Over the course of the week, the Seattle Seahawks announced that they were parting ways with offensive coordinator Darrell Bevell and assistant head coach/offensive line coach Tom Cable. Reactions by Seahawks fans on social media were mixed, as all reactions on social media tend to be, but with a discernable majority favoring the moves. While The Seattle Times pointed out that during the tandem’s tenure, the team set franchise records in single season offense – rushing yards in 2014, total yards in 2015, and passing yards in 2016 – it would be safe to say that the majority of the league probably set franchise records for offense at some point over the past seven years in the NFL’s pass happy environment. But, how did the Seahawks offense compare to the rest of the league during that period?
Darrell Bevell’s Offense
The offensive numbers that stand out are not the cumulative numbers on the ground or through the air, but the efficiency numbers versus the rest of the league. At the start of the Seahawks most recent playoff window (dynasty if you insist), the heralded Seahawks defense was establishing itself as an elite squad, perhaps of historical greatness, going from 29th in DVOA (Defense-adjusted Value Over Average) in 2010 to 10th in 2011. That first season, the offense barely improved from also occupying 29th place in 2010 to 22nd in 2011.
But much to Bevell’s credit, the offense did take off in his second year, jumping from 22nd in DVOA in 2011 to 4th in 2012. The subsequent years included efficiency on offense that earned the Seahawks 7th best in the NFL in 2013, 5th best in 2014, THE best in 2015, and then a decline to 16th best in the league in 2016, and finishing out as the 14th most efficient unit this past season, before Bevell was relieved of his duties.
Tom Cable’s Offensive Line
The proficiency arc of the offensive line under Cable is similar to that of the offense as a whole. In 2011, Cable’s first season, the Seahawks finished 20th in the league in adjusted line yards, although they were second best in the league in “Power Ranking,” a stat that measures 3rd and 4th down conversions. In his second season, Cable’s line was the 4th most efficient in the league in run blocking. The line remained efficient for a few years, finishing 9th in adjusted line yards in 2013, 4th in 2014, and 4th again in 2015. The drop off that would cost Cable his job began in 2016 when the Seahawks line finished 26th in the league in adjusted line yards and, finally, 31st out of 32 teams this past season.
Who’s to Blame?
Many Seahawks fans never forgave Darrell Bevell for not calling Marshawn Lynch’s number on the goal line in the Super Bowl against the New England Patriots. But, it seems highly unlikely that a single play, no matter how important, emotionally charged, and ultimately unpopular in the eyes of the fans and some defensive teammates alike, affected the performance of the Seahawks offense three years later.
Many other critics of the team the past two seasons have pointed out that as the defense got paid over the years, the amount of money going to anyone not named Russell Wilson declined precipitously on the offensive unit, especially the O-line.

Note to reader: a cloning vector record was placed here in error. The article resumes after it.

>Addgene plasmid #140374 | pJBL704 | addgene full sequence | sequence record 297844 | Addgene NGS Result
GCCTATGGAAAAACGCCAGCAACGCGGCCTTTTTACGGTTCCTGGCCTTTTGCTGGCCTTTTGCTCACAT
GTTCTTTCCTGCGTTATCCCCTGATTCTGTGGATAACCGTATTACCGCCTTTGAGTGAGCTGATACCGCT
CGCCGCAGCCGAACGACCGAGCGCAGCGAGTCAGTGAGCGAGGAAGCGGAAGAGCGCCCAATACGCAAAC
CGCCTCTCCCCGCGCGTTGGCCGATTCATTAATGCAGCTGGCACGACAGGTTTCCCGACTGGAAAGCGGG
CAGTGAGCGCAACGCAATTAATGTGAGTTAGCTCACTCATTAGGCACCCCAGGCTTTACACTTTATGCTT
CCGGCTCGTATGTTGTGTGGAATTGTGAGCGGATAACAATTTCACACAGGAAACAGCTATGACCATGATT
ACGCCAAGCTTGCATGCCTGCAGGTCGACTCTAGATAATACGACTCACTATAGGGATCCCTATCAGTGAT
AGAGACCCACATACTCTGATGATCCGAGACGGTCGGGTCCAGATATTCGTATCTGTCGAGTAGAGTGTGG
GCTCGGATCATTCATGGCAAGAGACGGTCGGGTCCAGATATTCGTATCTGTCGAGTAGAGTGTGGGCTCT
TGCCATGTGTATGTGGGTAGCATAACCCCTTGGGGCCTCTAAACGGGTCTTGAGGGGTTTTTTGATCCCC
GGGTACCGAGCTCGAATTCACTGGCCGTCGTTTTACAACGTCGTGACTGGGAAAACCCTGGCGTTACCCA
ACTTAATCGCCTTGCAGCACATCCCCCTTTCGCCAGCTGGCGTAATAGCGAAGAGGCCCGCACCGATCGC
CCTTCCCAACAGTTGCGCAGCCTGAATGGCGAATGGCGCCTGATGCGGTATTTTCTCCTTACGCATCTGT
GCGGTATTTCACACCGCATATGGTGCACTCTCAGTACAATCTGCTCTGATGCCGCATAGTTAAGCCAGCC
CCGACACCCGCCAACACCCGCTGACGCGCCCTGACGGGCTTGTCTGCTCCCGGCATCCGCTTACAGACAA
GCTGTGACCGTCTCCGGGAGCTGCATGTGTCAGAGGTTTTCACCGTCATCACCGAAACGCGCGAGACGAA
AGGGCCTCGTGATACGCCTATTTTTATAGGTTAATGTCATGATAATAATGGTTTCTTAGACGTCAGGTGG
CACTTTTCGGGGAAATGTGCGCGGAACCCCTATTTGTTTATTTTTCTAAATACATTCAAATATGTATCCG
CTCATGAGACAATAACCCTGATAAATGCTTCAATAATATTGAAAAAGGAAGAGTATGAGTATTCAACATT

It’s probably safe to say that very few, if any, teams in recent years have signed offensive linemen with no college or high school football experience. But, in the deep dive game of sports trivial pursuit, probably only residents of the Pacific Northwest or transplants from there could answer George Fant when posed with such an outrageous premise. The Seahawks, saddled by enormous contracts on defense, have employed some “creative” solutions to the salary cap at the expense of the offense, including basketball players as left tackles.
Between the Super Bowl years of the 2013 and 2014 seasons, the Seahawks payroll grew from the 18th highest in the league to the 11th highest payroll in the league, but also went from allocating 52.6% for offense in 2013 to spending just 36.1% on offense in 2014. This past season, the Seahawks carried the second highest payroll in the NFL and spent 46.7% on offense. Only the Jacksonville Jaguars spent more total money on defense.
So, maybe spending is out of whack and the front office just needs to provide the new offensive regime, whoever that may be, with some more talent.
The counter argument though is that the Jaguars, the Kansas City Chiefs, the Los Angeles Rams, the Tennessee Titans, and the Minnesota Vikings all spent more on defense than on offense and they all made the playoffs, with three of the five still playing this weekend. So, it can be done, even with Blake Bortles or Marcus Mariota as your quarterback.
The real answer, however, is that it’s a mixture of things. It’s complex. Like any relationship, things get stale. They get old. It was time for Bevell and Cable to go, even if it wasn’t completely their fault the offense stank in 2017. And firing Bevell and Cable doesn’t absolve blame elsewhere.
Yes, the Seahawks need a talent upgrade on the offensive line. But that includes talent acquisition, not just coaching up basketball players converted to left tackles. And, it also includes adding talent at the skill positions, especially running back, to take advantage of any improvements on the line.
At the same time, the Seahawks are facing a youthful insurrection in their own division. While the Rams may have lost their first playoff game in Los Angeles, they should be a force in the NFC West for a few years to come. And, the San Francisco 49ers and on the come with Jimmy Garoppolo at QB. The ‘Hawks split with the Rams in ’17 and were lucky to only face Garoppololess Niners this season. The road ahead appears harder than in past seasons, or even this season.
The bottom line is that while it may feel good to Seahawks fans, for now, to be rid of the obvious targets of their ire on the coaching staff, a quick improvement is far from guaranteed. The new OC and OLC will have their work cut out for them.